What is this, October!? According to a blog post published by a disgruntled parent of a student, the Ontario College of Art and Design (OCAD) is forcing students to buy an art history book for $180 — which wouldn’t be unheard of, but the catch is that the publishers of this book didn’t get any of the image rights for the artwork it includes. To reiterate, that’s an art history survey without any pictures. WTF?

Instead of having pictures of artwork, the book, Global Visual and Material Culture: Prehistory to 1800 (so named for the course it goes with), instead just has placeholders with instructions to see a digital version for the actual image. It’s like a website with only broken image links. Just check out this hilarious sample page from the book:

An excerpt page from the pictureless textbook (courtesy ashleyit.com)

At first, it seemed that the publisher couldn’t clear the copyright permissions before the book’s print run. But as it turns out, the book is actually a zombie-like combination of parts of three different art history books. A letter from the school’s dean stated that had they decided to clear all the images for copyright to print, the book would have cost a whopping $800.

The disgruntled parent complains,I’m not particularly interested in paying any amount for an imageless art history textbook.” We’re inclined to agree. In the context, OCAD’s faux-inspiring slogan of “imagination is everything” takes on a whole new meaning. Don’t have any pictures of art? Just imagine them all!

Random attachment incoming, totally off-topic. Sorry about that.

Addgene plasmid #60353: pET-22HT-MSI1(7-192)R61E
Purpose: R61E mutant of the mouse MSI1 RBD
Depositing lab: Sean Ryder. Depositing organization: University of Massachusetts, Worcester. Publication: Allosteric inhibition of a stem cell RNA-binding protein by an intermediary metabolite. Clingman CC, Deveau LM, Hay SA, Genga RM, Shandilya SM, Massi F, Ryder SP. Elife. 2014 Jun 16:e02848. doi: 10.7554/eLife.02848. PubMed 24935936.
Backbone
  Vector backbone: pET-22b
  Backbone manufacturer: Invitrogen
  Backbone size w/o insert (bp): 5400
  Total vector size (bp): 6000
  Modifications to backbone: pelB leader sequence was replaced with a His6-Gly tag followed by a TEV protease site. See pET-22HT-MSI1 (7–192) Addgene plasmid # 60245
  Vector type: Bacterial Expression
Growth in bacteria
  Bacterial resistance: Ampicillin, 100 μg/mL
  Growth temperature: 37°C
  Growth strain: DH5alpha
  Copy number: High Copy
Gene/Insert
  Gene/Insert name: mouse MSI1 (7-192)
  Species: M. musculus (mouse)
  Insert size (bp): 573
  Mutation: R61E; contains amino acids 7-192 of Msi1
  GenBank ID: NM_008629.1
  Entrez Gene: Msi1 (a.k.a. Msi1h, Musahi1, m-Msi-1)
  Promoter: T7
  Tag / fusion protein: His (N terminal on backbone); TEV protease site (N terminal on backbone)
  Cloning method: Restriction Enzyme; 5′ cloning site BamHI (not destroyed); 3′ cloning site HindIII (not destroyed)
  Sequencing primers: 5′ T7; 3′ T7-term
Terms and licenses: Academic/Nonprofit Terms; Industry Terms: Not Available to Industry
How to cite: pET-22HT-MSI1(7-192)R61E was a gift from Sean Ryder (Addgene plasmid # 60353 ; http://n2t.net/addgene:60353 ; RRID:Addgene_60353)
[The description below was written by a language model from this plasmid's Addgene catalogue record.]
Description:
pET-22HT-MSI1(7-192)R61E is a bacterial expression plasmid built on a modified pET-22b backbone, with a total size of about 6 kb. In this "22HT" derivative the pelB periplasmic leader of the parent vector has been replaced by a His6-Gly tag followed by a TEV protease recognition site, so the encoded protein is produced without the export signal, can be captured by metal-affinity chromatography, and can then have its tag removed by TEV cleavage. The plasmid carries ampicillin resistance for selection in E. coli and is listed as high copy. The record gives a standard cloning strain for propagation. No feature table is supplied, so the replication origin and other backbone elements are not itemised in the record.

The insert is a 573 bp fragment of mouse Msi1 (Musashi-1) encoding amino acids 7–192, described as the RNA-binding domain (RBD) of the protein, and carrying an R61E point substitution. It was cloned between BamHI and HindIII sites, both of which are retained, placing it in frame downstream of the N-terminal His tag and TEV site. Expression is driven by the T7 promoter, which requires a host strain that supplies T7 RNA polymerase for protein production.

Kyle Chayka was senior editor at Hyperallergic. He is a cultural critic based in Brooklyn and has contributed to publications including ARTINFO, ARTnews, Modern Painters, LA Weekly, Kill Screen, Creators...

14 replies on “Art School Tells Students to Buy Pictureless $180 Art History Book”

  1. Why didn’t they just commission an art historian to create an online text with links to the appropriate works? All you art historians out there, I see an entrepreneurial opportunity.

      1. I hear you, Hrag. The students od contemporary art should read blogazines as part of their coursework.
        But think of the art history website that could be created (over time) with links to the art, music, fashion, literature and politics of the time. There could be links to critical writing, to blogazines and blogs, to museum websites, to music videos.
        I’ll bet there would be grant money somewhere for a project like that. I’m serious, art historians. Pick a century and then keep going.

    1. i’m also kind of surprised – sure we bought textbooks at scad (an easy bargain on the used market) but we also had access to online libraries of high res images through.. well, the library. I also had a similar service available to me through MAs public library system. why require people to buy a book that points you to online images?

  2. I have second-hand art books each with hundreds of black-and-white illustrations and dozens in colour. I paid about $10 for each (including Larousse Encyclopedia of Modern Art) but that was a few years back. Even today, used art books at a higher cost are a wonderful bargain. I feel sorry for the students at the Ontario College of Art and Design. At least if those stupid place-holders were shrunk to only an inch or two each, then there would be more room for useful text, or a saving of paper that would lower the cost of the book.

  3. I heard David Antin give a lecture about the presidential monuments of Washington DC without any slides. Conjuring them up from memory was better some how, all so well known.

  4. Yes, far better than just using one of the numerous existing text books that cost less and actually have pictures.